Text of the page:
My sister told me recently about a friend she has who took her first trip to Utah recently. Her response? That people were so fake. Maybe that was true, but it doesn’t really mean much coming from a New Yorker. I think what she probably meant was that people were so nice. Like, they didn’t tell you to put a hat on your child, or offer their opinions of your babywearing or whatever. They were smiley and helpful and not so . . . in-your-face.
This reminded me of another conversation I had with my sister (or maybe it was the same conversation) in which we discussed . . . being “fake.” My sister has another friend who claimed that his family was so “fake” when he was growing up. Like, the cleaned the house when people were coming over. See? Totally fake. Oh, wait. No. No it’s not fake at all.
Fake is pretending to like someone you actually hate. Fake is pretending to like grunge-style when you’d much rather sport Dockers and loafers. I think that kind is the word for not making someone uncomfortable in your presence (even if that person is a stranger!). Hospitable is the word for making your house a comfortable place to be (even if it causes you a bit of discomfort to make it that way).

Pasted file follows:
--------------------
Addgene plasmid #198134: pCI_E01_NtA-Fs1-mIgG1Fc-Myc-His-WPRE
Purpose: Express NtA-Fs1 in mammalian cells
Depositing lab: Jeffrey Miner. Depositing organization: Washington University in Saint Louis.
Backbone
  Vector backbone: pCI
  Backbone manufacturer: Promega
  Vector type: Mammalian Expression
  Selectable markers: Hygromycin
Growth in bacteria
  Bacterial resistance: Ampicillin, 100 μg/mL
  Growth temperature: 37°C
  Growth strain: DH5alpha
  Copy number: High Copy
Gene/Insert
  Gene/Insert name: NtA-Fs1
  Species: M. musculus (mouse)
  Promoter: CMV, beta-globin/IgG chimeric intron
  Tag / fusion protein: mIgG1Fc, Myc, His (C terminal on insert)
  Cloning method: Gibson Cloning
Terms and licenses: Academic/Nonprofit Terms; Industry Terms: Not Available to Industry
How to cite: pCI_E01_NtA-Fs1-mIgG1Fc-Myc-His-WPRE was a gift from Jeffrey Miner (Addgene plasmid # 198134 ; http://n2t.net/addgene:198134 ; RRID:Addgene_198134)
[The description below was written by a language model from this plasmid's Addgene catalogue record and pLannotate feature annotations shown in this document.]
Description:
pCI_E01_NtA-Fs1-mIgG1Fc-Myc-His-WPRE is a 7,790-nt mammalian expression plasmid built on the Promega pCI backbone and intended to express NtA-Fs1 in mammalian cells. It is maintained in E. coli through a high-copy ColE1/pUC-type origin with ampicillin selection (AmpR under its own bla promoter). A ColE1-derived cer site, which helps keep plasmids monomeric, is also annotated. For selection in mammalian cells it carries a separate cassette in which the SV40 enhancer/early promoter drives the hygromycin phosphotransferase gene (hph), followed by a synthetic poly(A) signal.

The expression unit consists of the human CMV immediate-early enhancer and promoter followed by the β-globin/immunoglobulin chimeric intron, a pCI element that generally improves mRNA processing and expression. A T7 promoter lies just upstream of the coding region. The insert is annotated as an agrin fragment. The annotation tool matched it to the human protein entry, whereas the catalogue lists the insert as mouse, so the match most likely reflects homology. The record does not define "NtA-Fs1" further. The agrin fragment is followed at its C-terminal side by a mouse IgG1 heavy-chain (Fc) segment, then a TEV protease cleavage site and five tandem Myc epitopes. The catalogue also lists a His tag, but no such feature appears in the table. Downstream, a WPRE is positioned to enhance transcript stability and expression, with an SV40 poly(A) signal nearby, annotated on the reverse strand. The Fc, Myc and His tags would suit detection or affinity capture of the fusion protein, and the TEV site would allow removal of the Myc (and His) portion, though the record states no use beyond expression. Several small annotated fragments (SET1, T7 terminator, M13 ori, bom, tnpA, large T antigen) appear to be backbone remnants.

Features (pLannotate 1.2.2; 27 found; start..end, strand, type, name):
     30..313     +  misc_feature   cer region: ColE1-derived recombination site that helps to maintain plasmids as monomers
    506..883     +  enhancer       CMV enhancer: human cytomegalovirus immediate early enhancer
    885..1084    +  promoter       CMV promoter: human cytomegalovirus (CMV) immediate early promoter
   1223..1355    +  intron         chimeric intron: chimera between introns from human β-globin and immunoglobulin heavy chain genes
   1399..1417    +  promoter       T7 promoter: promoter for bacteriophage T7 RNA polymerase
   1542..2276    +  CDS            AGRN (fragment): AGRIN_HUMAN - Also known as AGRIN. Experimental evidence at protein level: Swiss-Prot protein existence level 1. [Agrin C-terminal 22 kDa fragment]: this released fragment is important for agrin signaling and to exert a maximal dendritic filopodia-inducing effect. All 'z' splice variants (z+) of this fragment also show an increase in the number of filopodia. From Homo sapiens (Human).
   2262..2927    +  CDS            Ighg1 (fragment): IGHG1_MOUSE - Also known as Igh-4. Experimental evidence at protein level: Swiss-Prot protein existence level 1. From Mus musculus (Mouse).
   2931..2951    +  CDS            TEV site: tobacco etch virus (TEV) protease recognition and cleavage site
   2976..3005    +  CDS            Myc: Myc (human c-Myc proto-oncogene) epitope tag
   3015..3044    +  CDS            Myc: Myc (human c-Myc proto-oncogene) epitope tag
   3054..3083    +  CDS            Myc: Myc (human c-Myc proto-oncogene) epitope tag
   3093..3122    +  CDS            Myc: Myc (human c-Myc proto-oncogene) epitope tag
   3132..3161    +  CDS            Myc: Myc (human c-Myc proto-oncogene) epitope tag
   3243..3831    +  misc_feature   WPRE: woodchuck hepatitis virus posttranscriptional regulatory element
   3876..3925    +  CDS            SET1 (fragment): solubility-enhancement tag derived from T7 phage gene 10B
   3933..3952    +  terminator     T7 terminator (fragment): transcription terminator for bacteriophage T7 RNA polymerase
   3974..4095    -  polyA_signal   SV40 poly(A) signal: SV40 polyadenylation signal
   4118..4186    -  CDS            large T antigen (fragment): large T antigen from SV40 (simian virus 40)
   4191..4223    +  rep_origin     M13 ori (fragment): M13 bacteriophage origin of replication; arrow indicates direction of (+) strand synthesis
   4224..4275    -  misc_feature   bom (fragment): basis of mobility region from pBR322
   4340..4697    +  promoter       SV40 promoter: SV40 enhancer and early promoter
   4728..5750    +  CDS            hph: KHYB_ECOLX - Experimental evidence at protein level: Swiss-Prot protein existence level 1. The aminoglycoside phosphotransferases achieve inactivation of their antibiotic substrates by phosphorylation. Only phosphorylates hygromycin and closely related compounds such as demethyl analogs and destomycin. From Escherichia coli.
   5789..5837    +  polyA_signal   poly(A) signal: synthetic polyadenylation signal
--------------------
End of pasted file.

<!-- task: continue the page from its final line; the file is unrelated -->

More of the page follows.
I am from Utah, and therefore somewhat defensive of my fellow Utahns, despite not having lived there for nearly 7 years and never planning to live there again. But I think they deserve some credit. People talk about Southern hospitality, but I think there is such a thing as Utah hospitality, too. Or maybe it is “Western” hospitality. I don’t think the south has a monopoly on making people feel welcome, no matter how foreign it actually feels to those who are being welcomed by it.
So, my question is, when did it become “fake” to try to make other people feel good in your presence? When did it become “fake” to try to put your best foot forward?
(Stephanie Joy — this didn’t turn out exactly the way I thought it would, but that’s okay, right?)